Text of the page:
27 November 2014
The Kansai 3 day Thru Pass (bought it at the airport) gave me unlimited travel around the Kansai region. After Kyoto, I had to visit the ancient city of Nara. Often overshadowed by its more well-known neighbour, the city is equal in history, culture, importance and richness. Both cities are well-preserved and saved by a Chinese who unfortunately no one talks about (more about him in the next entry).
Buddhism greatly influenced Nara which led to the creation of a large number of cultural assets, buildings and books. Nara is home to the largest number of landmarks that are considered to be Japan’s National Treasuries.
There are temples, shrines, gardens and of course- lots of deers. Deers are well respected since they are considered to be messengers to the gods. I much prefer the more timid and quiet ones near the Kasuga Taisha Shrine rather than the ones chasing visitors for crackers at Nara Park. History and nature blend in harmony and I can’t think of anything else that could replace the 1200 wild deers that call Nara home.
Kohfukuji Temple, originally found in the 7th century is a symbol of Nara.
A five-storey pagoda right by the temple was reconstructed in 1426. A short walk South-East of the temple is Sarusawa Pond and close to this area are rows of stone statues. The locals come to pay they respects against a backdrop of soothing trickling water and total tranquility. I especially love how the statues and stone tablets are covered by a neat red cloth- how adorable.
After heading East for a while, I found myself at the heart of the old Nara. One of the main attraction is theTodai-ji Temple.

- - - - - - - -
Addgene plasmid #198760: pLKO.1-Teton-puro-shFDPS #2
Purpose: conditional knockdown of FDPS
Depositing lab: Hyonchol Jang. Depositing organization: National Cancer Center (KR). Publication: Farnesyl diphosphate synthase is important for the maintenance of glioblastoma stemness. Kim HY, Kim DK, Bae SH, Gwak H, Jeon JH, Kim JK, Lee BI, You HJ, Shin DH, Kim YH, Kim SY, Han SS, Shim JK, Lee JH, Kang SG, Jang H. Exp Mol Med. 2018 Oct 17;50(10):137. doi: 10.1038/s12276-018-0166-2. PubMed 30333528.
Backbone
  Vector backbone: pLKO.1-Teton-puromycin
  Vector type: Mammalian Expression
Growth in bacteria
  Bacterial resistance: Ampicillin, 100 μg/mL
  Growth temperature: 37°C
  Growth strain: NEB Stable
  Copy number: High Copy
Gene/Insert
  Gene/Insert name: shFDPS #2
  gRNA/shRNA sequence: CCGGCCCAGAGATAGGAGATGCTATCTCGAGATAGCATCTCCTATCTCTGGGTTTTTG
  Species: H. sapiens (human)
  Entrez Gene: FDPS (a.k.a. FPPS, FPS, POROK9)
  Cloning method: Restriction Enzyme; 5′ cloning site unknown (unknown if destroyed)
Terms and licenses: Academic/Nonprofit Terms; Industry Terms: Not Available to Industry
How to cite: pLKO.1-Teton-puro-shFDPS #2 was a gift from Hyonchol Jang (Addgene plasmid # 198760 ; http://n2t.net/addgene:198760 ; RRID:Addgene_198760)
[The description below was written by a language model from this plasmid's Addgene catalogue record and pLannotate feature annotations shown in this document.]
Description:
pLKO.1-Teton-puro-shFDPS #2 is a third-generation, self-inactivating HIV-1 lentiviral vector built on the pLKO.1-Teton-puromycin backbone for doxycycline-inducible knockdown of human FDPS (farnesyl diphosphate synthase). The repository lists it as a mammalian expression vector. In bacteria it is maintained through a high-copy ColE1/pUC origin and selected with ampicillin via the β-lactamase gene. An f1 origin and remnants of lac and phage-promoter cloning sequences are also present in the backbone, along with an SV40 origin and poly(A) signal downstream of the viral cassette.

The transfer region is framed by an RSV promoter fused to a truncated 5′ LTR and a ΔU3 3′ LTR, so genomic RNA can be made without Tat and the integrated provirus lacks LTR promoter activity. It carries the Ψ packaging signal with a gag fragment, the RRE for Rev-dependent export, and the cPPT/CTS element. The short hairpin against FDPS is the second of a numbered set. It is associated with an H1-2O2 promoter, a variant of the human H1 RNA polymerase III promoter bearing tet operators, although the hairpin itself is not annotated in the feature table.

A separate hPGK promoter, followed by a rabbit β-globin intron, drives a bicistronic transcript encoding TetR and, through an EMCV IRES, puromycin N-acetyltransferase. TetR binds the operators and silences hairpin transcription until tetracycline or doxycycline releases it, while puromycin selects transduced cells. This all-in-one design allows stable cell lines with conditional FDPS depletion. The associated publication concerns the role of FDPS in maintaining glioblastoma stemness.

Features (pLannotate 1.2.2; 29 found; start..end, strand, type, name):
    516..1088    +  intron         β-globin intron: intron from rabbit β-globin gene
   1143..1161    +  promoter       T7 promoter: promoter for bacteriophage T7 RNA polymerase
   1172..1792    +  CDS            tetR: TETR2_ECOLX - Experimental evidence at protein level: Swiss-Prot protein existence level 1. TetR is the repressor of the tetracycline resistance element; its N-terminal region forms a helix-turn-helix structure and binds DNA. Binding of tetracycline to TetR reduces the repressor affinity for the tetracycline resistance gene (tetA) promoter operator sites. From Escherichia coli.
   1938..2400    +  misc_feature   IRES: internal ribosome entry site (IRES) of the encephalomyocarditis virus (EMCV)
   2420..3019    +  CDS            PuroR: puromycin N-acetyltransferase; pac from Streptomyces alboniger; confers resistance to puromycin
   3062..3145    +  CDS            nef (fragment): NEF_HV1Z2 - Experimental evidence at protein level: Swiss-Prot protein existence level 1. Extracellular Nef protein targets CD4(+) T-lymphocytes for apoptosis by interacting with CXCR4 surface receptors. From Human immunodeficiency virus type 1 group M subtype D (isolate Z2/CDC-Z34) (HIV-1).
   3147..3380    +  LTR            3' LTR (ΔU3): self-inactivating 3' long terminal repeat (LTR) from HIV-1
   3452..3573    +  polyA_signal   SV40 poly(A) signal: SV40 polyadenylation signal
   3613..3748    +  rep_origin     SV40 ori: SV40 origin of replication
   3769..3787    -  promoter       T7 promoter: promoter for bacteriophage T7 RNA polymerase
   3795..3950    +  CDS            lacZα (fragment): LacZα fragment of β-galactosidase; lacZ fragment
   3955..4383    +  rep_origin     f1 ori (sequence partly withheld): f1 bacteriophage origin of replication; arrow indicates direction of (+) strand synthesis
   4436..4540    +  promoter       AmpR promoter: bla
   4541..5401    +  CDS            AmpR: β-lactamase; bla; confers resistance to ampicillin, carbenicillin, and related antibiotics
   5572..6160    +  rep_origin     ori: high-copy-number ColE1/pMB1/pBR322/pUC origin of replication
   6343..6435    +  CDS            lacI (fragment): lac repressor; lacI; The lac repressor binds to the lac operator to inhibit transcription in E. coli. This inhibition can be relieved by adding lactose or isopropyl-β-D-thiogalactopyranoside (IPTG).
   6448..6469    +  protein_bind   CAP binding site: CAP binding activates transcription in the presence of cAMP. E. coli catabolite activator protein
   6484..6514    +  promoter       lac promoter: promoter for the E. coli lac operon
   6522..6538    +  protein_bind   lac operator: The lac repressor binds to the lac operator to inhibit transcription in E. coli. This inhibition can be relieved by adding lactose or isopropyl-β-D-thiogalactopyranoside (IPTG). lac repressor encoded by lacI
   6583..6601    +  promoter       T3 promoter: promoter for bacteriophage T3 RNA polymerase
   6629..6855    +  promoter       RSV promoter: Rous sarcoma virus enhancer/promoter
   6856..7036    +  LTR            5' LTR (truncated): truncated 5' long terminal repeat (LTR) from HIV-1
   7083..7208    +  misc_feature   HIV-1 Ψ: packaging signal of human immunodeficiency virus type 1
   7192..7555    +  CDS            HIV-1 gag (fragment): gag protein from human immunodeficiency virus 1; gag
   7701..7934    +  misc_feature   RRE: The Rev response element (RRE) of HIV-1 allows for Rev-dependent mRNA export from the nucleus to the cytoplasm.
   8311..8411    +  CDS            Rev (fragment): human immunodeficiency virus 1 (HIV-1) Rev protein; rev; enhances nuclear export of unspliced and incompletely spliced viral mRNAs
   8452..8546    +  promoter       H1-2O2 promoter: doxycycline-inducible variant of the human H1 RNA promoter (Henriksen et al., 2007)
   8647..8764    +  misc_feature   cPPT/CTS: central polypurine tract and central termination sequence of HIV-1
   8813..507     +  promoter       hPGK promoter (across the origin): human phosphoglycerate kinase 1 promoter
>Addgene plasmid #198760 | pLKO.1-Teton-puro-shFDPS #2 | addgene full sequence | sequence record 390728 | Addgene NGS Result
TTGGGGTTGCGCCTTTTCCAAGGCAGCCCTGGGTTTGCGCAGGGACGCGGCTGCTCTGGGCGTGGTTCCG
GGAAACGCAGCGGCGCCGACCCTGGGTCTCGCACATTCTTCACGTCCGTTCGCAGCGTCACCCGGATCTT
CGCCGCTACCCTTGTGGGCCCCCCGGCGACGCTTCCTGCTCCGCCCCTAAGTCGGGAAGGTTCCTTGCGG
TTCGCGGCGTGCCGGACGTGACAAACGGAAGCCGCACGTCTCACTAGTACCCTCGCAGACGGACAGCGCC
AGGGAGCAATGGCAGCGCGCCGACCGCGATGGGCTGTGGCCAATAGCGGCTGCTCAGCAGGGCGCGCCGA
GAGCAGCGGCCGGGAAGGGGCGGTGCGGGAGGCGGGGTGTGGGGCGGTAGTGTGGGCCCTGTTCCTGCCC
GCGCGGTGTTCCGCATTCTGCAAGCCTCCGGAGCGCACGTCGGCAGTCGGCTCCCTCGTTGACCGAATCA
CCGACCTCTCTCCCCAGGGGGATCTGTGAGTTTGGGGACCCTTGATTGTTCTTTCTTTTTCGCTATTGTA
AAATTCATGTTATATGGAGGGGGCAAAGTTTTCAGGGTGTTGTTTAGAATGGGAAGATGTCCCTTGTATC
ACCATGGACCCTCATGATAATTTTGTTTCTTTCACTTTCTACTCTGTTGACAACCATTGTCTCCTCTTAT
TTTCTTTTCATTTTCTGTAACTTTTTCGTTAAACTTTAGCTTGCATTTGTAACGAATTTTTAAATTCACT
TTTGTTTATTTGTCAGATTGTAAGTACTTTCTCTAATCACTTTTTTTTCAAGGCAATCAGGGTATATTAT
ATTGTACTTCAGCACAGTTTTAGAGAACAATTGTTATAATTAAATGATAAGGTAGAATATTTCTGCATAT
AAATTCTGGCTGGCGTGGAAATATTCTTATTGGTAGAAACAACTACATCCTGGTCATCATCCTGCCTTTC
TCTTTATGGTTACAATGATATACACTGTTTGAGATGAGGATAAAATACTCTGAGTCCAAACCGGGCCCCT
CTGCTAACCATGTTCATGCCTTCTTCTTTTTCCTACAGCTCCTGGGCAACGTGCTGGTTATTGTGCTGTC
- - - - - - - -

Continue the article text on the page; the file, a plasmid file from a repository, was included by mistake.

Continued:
This is where you can find the Great Buddha statue. Founded in the 8th century, the Daibutsu-den(hall) which houses the statue was burned down twice due to war. What you see now was rebuilt in 1709 and is only two-thirds of the original size. Nevertheless, it is still the largest wooden structure in the world.
The path that cuts through deer park took me straight to Kasuga Taisha Temple. It is lined with over 3000 stone lanterns. The moss on these lanterns with the occasional deer (sacred shrine messenger) in the background is a sight to die for.
The Kasuga shrine was established in 768 AD and it is well-known for its bright vermillion colours and the bronze lanterns.
Since it is a Shinto shrine, there are many Mikos (priestess) around who help out with shrine related tasks. They perform ceremonial dances, offer fortune telling and sell souvenirs.
It’s best to stay overnight and take your time. However, since I had no idea that it was peak season and time was tight, I couldn’t allocate an extra day in Nara. Well-connected and a nice mix of nature and history, I can fully comprehend why Mr Liang, the Father of Modern Chinese Architecture, fought to have Nara preserved.